First Part-Sieur Clubin
Book V. The Revolver.
VII. Nocturnal Buyers and Mysterious Sellers.
 

CLUBIN had been absent from the Jean Auberge all the evening of Tuesday. On the Wednesday night he was absent again.

In the dusk of that evening two strangers penetrated into the mazes of the Ruelle Coutanchez. They stopped in front of the Jacressade. One of them knocked at the window; the door of the shop opened, and they entered. The woman with the wooden leg met them with the smile which she reserved for respectable citizens. There was a candle on the table.

The strangers were, in fact, respectable citizens. The one who had knocked said, "Good-day, mistress. I have come for that affair."

The woman with the wooden leg smiled again, and went out by the back door leading to the courtyard, and where the well was. A moment afterwards the back door was opened again, and a man stood In the doorway. He wore a cap and a blouse. It was easy to see the shape of something under his blouse. He had bits of old straw in his clothes, and looked as if he had just been aroused from sleep.

He advanced and exchanged glances with the strangers. The man in the blouse looked puzzled, but cunning; he said,-

"You are the gunsmith?"

The one who had tapped at the window replied,-

"Yes; you are the man from Paris?"

"Known as Redskin. Yes."

"Show me the thing."

The man took from under his blouse a weapon extremely rare at that period in Europe. It was a revolver.

The weapon was new and bright. The two strangers examined it. The one who seemed to know the house, and whom the man in the blouse had called "the gunsmith," tried the mechanism. He passed the weapon to the other, who appeared less at home there, and kept his back turned to the light.

The gunsmith continued,-

"How much? "

The man in the blouse replied,-

"I have just brought it from America. Some people bring monkeys, parrots, and other animals, as if the French people were savages. For myself I brought this. It is a useful invention."

"How much?" inquired the gunsmith again.

"It is a pistol which turns and turns."

"How much?"

"Bang! the first fire. Bang! the second fire. Bang! the third fire. What a hailstorm of bullets! That will do some execution."

"The price?"

"There are six barrels."

"Well, well, what do you want for it?"

"Six barrels; that is six Louis."

"Will you take five?"

"Impossible. One Louis a ball. That is the price."

"Come, let us do business together. Be reasonable."

"I have named a fair price. Examine the weapon, Mr. Gunsmith."

"I have examined it."

"The barrel twists and turns like Talleyrand himself. The weapon ought to be mentioned in the ‘Dictionary of Weathercocks.' It is a gem."

"I have looked at it."

"The barrels are of Spanish make."

"I see they are."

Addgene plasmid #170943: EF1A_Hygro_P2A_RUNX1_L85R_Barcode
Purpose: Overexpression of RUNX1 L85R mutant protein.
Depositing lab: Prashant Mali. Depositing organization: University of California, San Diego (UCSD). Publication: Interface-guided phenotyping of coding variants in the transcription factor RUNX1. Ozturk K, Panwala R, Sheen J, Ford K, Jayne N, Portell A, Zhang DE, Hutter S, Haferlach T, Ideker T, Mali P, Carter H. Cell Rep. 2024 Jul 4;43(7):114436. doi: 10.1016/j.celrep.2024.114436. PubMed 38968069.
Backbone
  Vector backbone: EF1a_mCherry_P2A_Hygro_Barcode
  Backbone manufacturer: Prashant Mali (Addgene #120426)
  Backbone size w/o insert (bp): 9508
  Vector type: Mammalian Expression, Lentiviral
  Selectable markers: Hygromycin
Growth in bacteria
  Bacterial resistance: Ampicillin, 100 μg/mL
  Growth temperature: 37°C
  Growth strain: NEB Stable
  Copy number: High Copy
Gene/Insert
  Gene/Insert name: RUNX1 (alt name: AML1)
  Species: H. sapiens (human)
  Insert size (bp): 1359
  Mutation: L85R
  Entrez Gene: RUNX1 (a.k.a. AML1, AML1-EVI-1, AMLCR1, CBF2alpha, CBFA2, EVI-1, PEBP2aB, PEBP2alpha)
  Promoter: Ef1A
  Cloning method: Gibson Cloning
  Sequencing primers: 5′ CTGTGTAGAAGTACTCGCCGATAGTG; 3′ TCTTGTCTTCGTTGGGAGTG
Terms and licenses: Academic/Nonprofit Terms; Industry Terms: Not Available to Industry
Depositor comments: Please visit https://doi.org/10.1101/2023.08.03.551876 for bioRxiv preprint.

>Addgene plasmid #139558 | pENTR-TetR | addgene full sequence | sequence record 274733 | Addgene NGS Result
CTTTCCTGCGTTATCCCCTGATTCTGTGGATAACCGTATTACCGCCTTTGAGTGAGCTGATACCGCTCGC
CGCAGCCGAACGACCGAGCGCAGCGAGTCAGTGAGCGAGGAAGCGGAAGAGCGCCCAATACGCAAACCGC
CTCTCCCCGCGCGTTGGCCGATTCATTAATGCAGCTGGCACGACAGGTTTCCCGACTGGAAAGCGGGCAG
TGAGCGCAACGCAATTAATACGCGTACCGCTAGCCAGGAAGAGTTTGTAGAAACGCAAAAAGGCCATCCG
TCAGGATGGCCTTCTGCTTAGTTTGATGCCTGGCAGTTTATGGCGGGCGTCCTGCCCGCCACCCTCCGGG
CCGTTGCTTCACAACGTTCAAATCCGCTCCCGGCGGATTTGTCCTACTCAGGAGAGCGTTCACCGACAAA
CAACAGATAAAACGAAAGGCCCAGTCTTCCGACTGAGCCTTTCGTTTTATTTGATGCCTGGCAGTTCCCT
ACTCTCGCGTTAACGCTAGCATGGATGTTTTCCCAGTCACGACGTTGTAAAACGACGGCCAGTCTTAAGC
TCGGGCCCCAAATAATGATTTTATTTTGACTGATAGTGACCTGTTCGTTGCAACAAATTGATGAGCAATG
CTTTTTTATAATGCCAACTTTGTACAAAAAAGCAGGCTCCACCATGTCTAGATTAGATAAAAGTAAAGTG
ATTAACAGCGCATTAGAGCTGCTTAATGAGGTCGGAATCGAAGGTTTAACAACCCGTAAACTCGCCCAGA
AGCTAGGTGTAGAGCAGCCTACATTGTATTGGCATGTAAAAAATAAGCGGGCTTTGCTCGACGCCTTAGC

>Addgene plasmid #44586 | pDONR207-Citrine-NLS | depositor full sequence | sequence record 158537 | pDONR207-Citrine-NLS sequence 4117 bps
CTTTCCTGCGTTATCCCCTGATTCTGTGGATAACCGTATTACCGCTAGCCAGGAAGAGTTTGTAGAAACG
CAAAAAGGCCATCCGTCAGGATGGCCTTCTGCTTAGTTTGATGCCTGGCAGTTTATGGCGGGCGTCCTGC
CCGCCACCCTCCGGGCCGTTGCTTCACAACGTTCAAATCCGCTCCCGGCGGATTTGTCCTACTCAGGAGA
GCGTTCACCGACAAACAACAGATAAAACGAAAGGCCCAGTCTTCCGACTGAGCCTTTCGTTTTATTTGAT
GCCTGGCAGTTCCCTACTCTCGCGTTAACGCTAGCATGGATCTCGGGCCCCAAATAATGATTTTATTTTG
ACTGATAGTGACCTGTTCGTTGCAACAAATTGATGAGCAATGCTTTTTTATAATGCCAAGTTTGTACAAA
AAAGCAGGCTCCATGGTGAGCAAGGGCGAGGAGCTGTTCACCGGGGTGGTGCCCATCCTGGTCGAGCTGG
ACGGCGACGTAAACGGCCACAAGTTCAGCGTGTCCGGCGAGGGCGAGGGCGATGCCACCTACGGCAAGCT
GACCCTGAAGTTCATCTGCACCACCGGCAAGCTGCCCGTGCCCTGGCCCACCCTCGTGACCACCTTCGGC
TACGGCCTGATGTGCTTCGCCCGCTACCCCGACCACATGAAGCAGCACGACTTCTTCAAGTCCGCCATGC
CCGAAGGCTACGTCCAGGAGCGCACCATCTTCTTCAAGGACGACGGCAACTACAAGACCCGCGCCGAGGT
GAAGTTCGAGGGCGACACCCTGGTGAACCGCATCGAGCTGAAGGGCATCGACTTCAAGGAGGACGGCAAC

"They are twisted. This is how this twisting is done. They empty into a forge the basket of a collector of old iron. They fill it full of these old scraps, with old nails, and broken horse-shoes swept out of farriers' shops."

"And old sickle-blades."

"I was going to say so, Mr. Gunsmith. They apply to all this rubbish a good sweating heat, and this makes a magnificent material for gun-barrels."

"Yes; but it may have cracks, flaws, or crosses."

"True; but they remedy the crosses by little twists, and avoid the risk of doublings by beating hard. They bring their mass of iron under the great hammer; give it two more good sweating heats. If the iron has been heated too much, they retemper it with dull heats and lighter hammers. And then they take out their stuff and roll it well; and with this iron they manufacture you a weapon like this."

"You are in the trade, I suppose?"

"I am of all trades."

"The barrels are pale-coloured."

"That's the beauty of them, Mr. Gunsmith. The tint is obtained with antimony

"It is settled, then, that we give you five Louis?"

"Allow me to observe that I had the honour of saying six."

The gunsmith lowered his voice.

"Hark you, master. Take advantage of the opportunity. Get rid of this thing. A weapon of this kind is of no use to a man like you. It will make you remarked."

"It is very true," said the Parisian. "It is rather conspicuous. It is more suited to a gentleman."

"Will you take five Louis?"

"No, six; one for every shot."

"Come, six Napoleons."

"I will have six Louis."

"You are not a Bonapartist, then. You prefer a Louis to a Napoleon."

The Parisian nicknamed "Redskin" smiled.

"A Napoleon is greater," said he, "but a Louis is worth more."

"Six Napoleons."

"Six Louis. It makes a difference to me of four-and-twenty francs."

"The bargain is off in that case."

"Good: I keep the toy."

"Keep it."

"Beating me down! a good idea! It shall never be said that I got rid like that of a wonderful specimen of ingenuity."

"Good-night, then."

"It marks a whole stage in the progress of making pistols, which the Chesapeake Indians call Nortay-u-Hah."

"Five Louis, ready money. Why, it is a handful of gold."

"‘Nortay-u-Hah,' that signifies ‘short gun.' A good many people don't know that."

"Will you take five Louis, and just a bit of silver?"

"I said six, master."

The man who kept his back to the candle, and who had not yet spoken, was spending his time during the dialogue in turning and testing the mechanism of the pistol. He approached the armourer's ear and whispered,-

"Is it a good weapon?"

"Excellent."

"I will give the six Louis."

Five minutes afterwards, while the Parisian nicknamed "Redskin" was depositing the six Louis which he had just received in a secret slit under the breast of his blouse, the armourer and his companion carrying the revolver in his trousers pocket, stepped out into the straggling street.